Oktubafest to Celebrate Brass Instruments and Embrace German Traditions
At Hardin-Simmons, students and faculty are passionate about what they do; that is why HSU celebrated the 11th celebration of Oktubafest last Tuesday in Woodward-Dellis Recital Hall. For this occasion, the tuba and the euphonium are celebrated since both instruments were developed and patented in Germany. Oktubafest is held at many universities around the country.
At HSU, students performed with their instruments in a recital to honor these instruments and celebrate music.
Under the direction of Dr. Jeffrey Cottrell, Associate Professor of Low Brass, Music Theory and Composition, students and former students performed a variety of musical styles, going from serious music to little more fun rhythms like Jazz and even German Polka.
The concert was an excellent chance for those who have never heard about the low brass or wanted to experience new styles of music like classical or rock music.
“I really enjoyed the concert. There were some rhythms that I was not familiar with, but I learned about them, and the quality was amazing. I hope to see it again next year,” said Lyana Cremnitz, a freshman.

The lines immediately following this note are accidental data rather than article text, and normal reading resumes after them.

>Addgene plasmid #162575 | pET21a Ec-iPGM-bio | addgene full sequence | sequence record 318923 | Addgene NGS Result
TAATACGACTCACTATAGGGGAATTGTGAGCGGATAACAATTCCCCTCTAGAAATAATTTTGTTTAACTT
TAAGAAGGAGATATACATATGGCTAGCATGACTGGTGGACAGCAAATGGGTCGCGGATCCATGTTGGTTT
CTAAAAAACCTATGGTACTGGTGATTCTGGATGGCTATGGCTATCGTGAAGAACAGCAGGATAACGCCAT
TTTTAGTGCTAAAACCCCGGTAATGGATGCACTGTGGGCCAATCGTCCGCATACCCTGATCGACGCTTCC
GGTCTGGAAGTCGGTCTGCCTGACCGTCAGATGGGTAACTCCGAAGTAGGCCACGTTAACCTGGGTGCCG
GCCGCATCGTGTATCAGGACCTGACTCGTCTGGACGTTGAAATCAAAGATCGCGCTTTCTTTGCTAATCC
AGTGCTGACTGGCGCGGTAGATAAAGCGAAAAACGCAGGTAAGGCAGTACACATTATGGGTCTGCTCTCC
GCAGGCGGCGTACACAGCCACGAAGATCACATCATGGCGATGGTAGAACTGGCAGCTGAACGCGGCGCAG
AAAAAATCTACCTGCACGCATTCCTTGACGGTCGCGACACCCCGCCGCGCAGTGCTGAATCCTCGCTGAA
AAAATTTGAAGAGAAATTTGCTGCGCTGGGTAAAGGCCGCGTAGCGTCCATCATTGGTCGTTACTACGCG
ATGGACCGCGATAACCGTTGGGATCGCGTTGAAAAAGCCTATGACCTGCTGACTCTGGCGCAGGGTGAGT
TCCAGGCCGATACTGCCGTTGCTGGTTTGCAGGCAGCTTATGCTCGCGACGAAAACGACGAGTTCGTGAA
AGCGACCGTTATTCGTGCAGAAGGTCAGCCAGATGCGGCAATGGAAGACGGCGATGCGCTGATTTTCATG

This year’s Oktubafest also included Dr. Cottrell performing the theme from “Mvt. 2, Symphony No. 7” by Beethoven on a solo tuba; and another theme, “Brass Tacks,” along with Cody Hutcheson on the piano. There was also the debut of the Civic Tuba/Euphonium Ensemble, which is made up of tuba and euphonium players from three universities and local professionals. They performed a classic from J.S. Bach, “My Spirit be Joyful.” They later performed two original compositions by Dr. Cottrell titled “My Brain Hates Me Blues,” and “West Texas Ride.”
Oktubafest this year also had two performances by the Key City Brass Quintet, a brass band that features Dr. Cottrell, Robert Tucker, Dean of Department of Fine Arts; David Amlung; Bernard Scherr; and Diehlman Estes. The HSU student Jazz Ensemble composed by David Richardson, Adam Edwards, Brett Hudman, Cody Hutcheson, Connor Gorby, and Talon Keeney performed a traditional German composition arranged by Dr. Cottrell titled “Blau, Blau, Blau, Blüt der Enzian.”
Following the concert, there was a reception on the 3rd floor of Caldwell Hall where the German celebration was embraced with traditional treats and root beer from the country.
To understand how and why Oktubafest was born it is necessary to go back to the 70s, when Harvey Phillips, who was known and loved by the tuba world as Mr. Tuba, came up with the celebration for the first time at Indiana University in 1973. He wanted to show his passion for the tuba, and since then, it became a tradition among tubists at universities across the country.